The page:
Frederick Gretton - 'Celebrated' Racehorse Owner and Gambler
Born in 1839 Frederick Gretton was the younger son of John Gretton of Bass Ratcliffe & Gretton, brewers from Burton upon Trent. He retained an eighth share in the brewery.
He is described by contemporary sources as a 'celebrated' racehorse owner and gambler, kindly and well-meaning but obstinate - not very well liked with the general betting public as he tended to not run his horses if they had been backed. Out of all the racehorses he was associated with - Sterling and Isonomy were probably the two best horses.
'White & Gold' writing Frederick's obituary in the Glasgow Herald on 20 November 1882 said of him -
'No man in the last twelve years spent more money on the turf and I do not think I should be far from the mark - during that period his expenses amounted to a quarter of a million sterling.'
In November 1873 Frederick leased Sterling a five year old who won the Liverpool Autumn Cup over 1 mile 4 furlongs at Aintree. Sterling was bred by the Graham family at Yardley Stud, Birmingham, who also acted as agents for Bass, Ratcliffe & Gretton for the purchase of barley. It may be that Frederick as a partner in the brewery was introduced to 'the turf' through this association.
After Sterling's victory Frederick gave Harry Custance the jockey a gift of £500 and to the trainer Thomas Roughton, Frederick presented a revolver with the following inscription:
'Presented to Thomas Roughton on his winning the Liverpool Autumn Cup with Sterling' 9st 4lb
The revolver is on display in the National Horse Racing Museum as tragically it was the weapon with which Fred Archer shot himself''.
Apart from winning the Liverpool Autumn Cup, Sterling had won The Craven Stakes in 1872 at Newmarket when it was a weight for age race for horses' age three and over. At age five, Sterling ran in the Cambridgeshire, and was beaten by two heads by the French horse, Montargis and the three-year-old Walnut.
Frederick also had horses in training with the leading trainer of the Victorian era John Porter at his Kingsclere stables. One of the first horses trained by Porter was Pageant bought from a Mr Gomm for £1,000 whom Frederick had thought was a colt when in fact he was a gelding and blind in one eye!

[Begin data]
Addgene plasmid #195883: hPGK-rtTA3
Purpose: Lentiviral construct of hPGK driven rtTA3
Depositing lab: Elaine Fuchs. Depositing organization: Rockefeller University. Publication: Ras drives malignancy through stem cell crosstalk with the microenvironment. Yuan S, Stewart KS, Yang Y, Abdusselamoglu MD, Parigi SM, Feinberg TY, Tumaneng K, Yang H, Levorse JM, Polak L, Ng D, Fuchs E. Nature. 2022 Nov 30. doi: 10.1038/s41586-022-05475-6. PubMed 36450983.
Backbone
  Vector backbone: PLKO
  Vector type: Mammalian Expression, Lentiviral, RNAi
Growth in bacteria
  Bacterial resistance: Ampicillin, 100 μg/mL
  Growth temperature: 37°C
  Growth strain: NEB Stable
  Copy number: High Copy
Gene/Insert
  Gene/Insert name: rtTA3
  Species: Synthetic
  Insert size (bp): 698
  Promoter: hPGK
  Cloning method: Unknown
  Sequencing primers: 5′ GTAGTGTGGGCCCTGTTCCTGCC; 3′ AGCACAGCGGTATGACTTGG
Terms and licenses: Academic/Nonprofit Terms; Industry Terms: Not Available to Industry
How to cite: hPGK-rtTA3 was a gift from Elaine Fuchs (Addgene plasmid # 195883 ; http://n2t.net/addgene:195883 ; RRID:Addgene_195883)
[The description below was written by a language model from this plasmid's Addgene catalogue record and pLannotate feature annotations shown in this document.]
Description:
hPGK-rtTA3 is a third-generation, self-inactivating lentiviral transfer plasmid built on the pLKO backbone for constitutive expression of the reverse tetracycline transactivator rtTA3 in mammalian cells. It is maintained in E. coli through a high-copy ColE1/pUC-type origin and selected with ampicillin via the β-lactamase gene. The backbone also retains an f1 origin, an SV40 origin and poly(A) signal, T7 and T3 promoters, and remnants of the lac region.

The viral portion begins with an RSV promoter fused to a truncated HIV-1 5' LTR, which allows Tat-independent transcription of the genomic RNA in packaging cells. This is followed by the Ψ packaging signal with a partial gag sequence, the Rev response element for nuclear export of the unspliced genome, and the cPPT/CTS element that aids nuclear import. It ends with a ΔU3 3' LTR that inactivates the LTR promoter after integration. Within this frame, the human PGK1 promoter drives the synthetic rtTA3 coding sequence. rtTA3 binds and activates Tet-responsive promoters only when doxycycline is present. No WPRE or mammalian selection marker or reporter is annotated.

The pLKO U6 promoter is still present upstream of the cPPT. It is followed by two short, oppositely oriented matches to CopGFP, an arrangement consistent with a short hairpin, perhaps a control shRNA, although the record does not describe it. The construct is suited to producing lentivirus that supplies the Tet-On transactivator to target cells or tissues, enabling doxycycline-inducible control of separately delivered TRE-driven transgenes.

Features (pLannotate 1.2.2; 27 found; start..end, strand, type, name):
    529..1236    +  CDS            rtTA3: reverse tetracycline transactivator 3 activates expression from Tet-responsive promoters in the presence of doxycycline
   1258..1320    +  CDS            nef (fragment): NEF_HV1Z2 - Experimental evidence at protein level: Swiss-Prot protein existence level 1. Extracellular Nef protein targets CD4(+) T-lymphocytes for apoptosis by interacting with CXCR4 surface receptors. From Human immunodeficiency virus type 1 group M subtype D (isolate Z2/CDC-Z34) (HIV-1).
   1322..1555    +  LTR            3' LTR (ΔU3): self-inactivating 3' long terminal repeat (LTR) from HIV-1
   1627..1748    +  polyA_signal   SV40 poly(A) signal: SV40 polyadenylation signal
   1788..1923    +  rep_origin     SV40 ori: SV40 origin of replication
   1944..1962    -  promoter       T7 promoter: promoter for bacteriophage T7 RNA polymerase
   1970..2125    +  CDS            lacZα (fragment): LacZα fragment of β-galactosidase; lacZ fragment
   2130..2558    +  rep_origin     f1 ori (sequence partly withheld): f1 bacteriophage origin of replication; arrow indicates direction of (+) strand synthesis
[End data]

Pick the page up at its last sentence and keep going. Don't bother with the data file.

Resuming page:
Nevertheless, it became clear that Frederick unwittingly had secured a bargain as he developed into a very good stayer winning eight races in Frederick's colours (orange jacket, purple belt and hat) including two Chester Cups as well as the Brighton and Doncaster Cups.
One of Sterling's sons, named Isonomy was bought on behalf of Frederick for 360 gns at the Doncaster Sales. Isonomy had three races as a two year old finishing 3rd in a minor race at Brighton followed by victory in a 4 furlong nursery handicap at Newmarket before he came 2nd at the same course in his final run. Although he was entered for both the Derby and the St Leger, Frederick wanted to give Isonomy time to grow and develop so he did not race again until the autumn. He then won the Cambridgeshire at 40/1 (1878) when Frederick had a substantial bet on the three year old and subsequently won £40,000. In the following season Isonomy established himself as one of the most celebrated staying horses of the nineteenth century. He won six out of eight races which included the Ascot Gold Cup, Goodwood Cup, the Great Ebor Handicap and the Doncaster Cup. In his final season the five year retained his Ascot Gold Cup crown.
In total Frederick won £120,000 in bets on Isonomy but he also lost major sums on other horses that he owned, especially, Pageant and Westbourne.
Around this time Frederick's personal life changed. He met and ran away to Paris with a 16 year old actress called Fanny Lucy Radmall (or Poppy) who was known as Mrs Gretton. During their riotous six year partnership Frederick gave her many gifts, before bequeathing her £6,000 a year for life.
Frederick continued to have horse horses in training with John Porter until the Prestonpans/Fernandez incident. Both these horses had been entered in the Liverpool Autumn Cup of 1880 and the betting public assumed that Fernandez with the better form would be the horse to beat and backed it. However, Frederick backed Prestonpans and scratched Fernandez so he did not run. Prestonpans won and after the race the crowd booed viciously - a further hostile demonstration took place as the horse went into the unsaddling enclosure.
This episode upset John Porter, he had never experienced anything like it on a racecourse and so reluctantly he asked Frederick to remove his horses from his yard. They subsequently went to 'old' Alec Taylor at Manton, but were never that successful.
John Porter trained 57 winners from 145 races which accrued £37,670 in winnings for Frederick.
Sadly during the last year of his life Frederick's health deteriorated and he died on 16 November 1882. An obituary in the Birmingham Daily Post said of him
'The deceased is a well known owner of racehorses but considering the purchases he made his colours were not so successfully carried as might have been expected.'
Frederick left an estate of more than £400,000.
We would like to thank Jockeypedia for allowing us to use the photos.